Area residents turn to prayer for solace

| Wednesday, September 12, 2001 12:00 a.m

When Rabbi Yisroel Miller started his workday Tuesday morning at Poale Zedeck Synagogue in Squirrel Hill, he had intended to work on his message to be delivered during next week’s Rosh Hashanah celebration.

Stunned by news of the attacks on New York’s World Trade Towers, the Pentagon and a downed passenger plane in Somerset County, Miller realized that silence was the best he could muster.

‘It was not a time to be putting words together,’ Miller said. ‘It was a time to be thinking about people.’

But when the time came for evening prayers, Miller departed from the routine and begged worshipers to concentrate on the psalms and to deliver them passionately.

Throughout the city, county and country yesterday, many turned to prayer.

‘At the very least, it’s our obligation to try to feel the suffering of others,’ Miller said. ‘In our response to this terrible, terrible tragedy … we need to try to put a little more of ourselves into it.

‘Truly, all sincere prayer is heard by God.’

Some 500 Carnegie Mellon University students converged on the center of campus in Oakland for a candlelight vigil last night to honor the victims of yesterday’s attacks.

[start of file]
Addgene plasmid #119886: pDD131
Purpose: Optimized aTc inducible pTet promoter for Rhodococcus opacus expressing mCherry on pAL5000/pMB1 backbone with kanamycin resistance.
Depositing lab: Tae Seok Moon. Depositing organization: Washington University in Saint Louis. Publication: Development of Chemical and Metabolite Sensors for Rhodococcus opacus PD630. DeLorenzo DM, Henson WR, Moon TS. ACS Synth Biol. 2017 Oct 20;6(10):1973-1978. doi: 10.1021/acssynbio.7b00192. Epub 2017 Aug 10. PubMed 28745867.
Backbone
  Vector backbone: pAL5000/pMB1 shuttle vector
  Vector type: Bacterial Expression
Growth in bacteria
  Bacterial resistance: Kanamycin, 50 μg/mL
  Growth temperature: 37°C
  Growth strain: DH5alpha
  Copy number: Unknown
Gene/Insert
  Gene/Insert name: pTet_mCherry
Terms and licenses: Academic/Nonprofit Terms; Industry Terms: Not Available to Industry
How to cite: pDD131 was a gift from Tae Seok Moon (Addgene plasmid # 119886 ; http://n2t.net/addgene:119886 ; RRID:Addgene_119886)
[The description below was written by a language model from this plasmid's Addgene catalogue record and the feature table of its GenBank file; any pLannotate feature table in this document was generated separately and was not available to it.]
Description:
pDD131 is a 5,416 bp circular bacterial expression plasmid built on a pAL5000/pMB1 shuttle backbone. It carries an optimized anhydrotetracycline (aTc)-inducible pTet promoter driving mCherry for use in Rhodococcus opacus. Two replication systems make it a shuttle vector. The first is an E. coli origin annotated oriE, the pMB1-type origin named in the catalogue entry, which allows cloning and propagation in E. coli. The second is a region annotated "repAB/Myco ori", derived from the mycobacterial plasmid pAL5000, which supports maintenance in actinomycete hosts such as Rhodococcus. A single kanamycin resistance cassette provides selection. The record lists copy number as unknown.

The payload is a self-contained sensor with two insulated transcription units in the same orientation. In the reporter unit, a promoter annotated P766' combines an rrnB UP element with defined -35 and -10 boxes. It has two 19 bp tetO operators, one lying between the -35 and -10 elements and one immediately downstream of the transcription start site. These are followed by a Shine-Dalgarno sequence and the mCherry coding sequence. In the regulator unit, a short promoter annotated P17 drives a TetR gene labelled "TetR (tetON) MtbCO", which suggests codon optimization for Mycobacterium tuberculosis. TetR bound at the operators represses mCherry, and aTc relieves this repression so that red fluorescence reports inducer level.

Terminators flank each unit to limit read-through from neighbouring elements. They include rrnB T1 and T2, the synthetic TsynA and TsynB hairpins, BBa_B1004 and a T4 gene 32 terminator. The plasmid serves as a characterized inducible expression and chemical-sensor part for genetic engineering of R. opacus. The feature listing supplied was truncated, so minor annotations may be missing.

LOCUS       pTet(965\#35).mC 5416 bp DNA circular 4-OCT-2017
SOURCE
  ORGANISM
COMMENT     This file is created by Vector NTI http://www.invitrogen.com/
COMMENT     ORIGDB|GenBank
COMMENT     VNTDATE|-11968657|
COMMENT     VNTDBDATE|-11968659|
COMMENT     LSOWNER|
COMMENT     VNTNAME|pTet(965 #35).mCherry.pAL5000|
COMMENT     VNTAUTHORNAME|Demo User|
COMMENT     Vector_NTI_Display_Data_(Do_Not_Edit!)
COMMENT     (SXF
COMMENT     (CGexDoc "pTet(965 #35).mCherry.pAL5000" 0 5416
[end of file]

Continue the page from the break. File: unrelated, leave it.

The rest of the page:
‘Even though we are hundreds of miles from Washington, D.C., or New York, we are all affected in some way by today’s events,’ student body President Adam Harber said.

During the mad late-morning rush to flee Downtown, more than 500 people sought sanctuary at the noon Mass inside St. Mary of Mercy Catholic Church on Stanwix Street, Downtown.

They came for words of comfort, for their faith to make some sense of the tragedy unfolding in a city not far enough away.

‘I thought the best place I could possibly be was in church,’ said Cathy Kroebil, 53, of Bellevue.

‘You really can’t make sense of something like this. It’s just that without faith, it’s hard to go on.’

Auxiliary Bishop David Zubik read from a statement by Catholic Diocese of Pittsburgh Bishop Donald W. Wuerl, who was in Washington, D.C., for a national conference of bishops. Wuerl was not near the attack.

‘In times like this, as our nation comes to terms with what has happened, the church’s response to such tragedy is prayer, which has the power to heal the grieving and to change human hearts,’ the statement said.

Wuerl called for churches in all 215 parishes throughout the six counties of the Pittsburgh Diocese to remain open all day and evening today and to offer a special Mass today. Many plan a holy hour tonight.

‘We must learn to forgive. We must learn to love,’ Wuerl’s statement read. ‘We must learn to live in peace.’

Some parishioners wept as Zubik recounted the Gospel story of the frightened disciples aboard a boat in the midst of a violent storm.

‘We as a city and we as a nation and we as a world today find ourselves on such stormy waters,’ Zubik told the somber congregation. ‘Jesus himself comes to give us the peace that the world can neither give nor take away.’

Chuck Plunkett Jr. can be reached at or (412) 320-7996. Gregor McGavin can be reached at or at (412) 320-7844. Elizabeth Barczak can be reached at or at (724) 779-7112.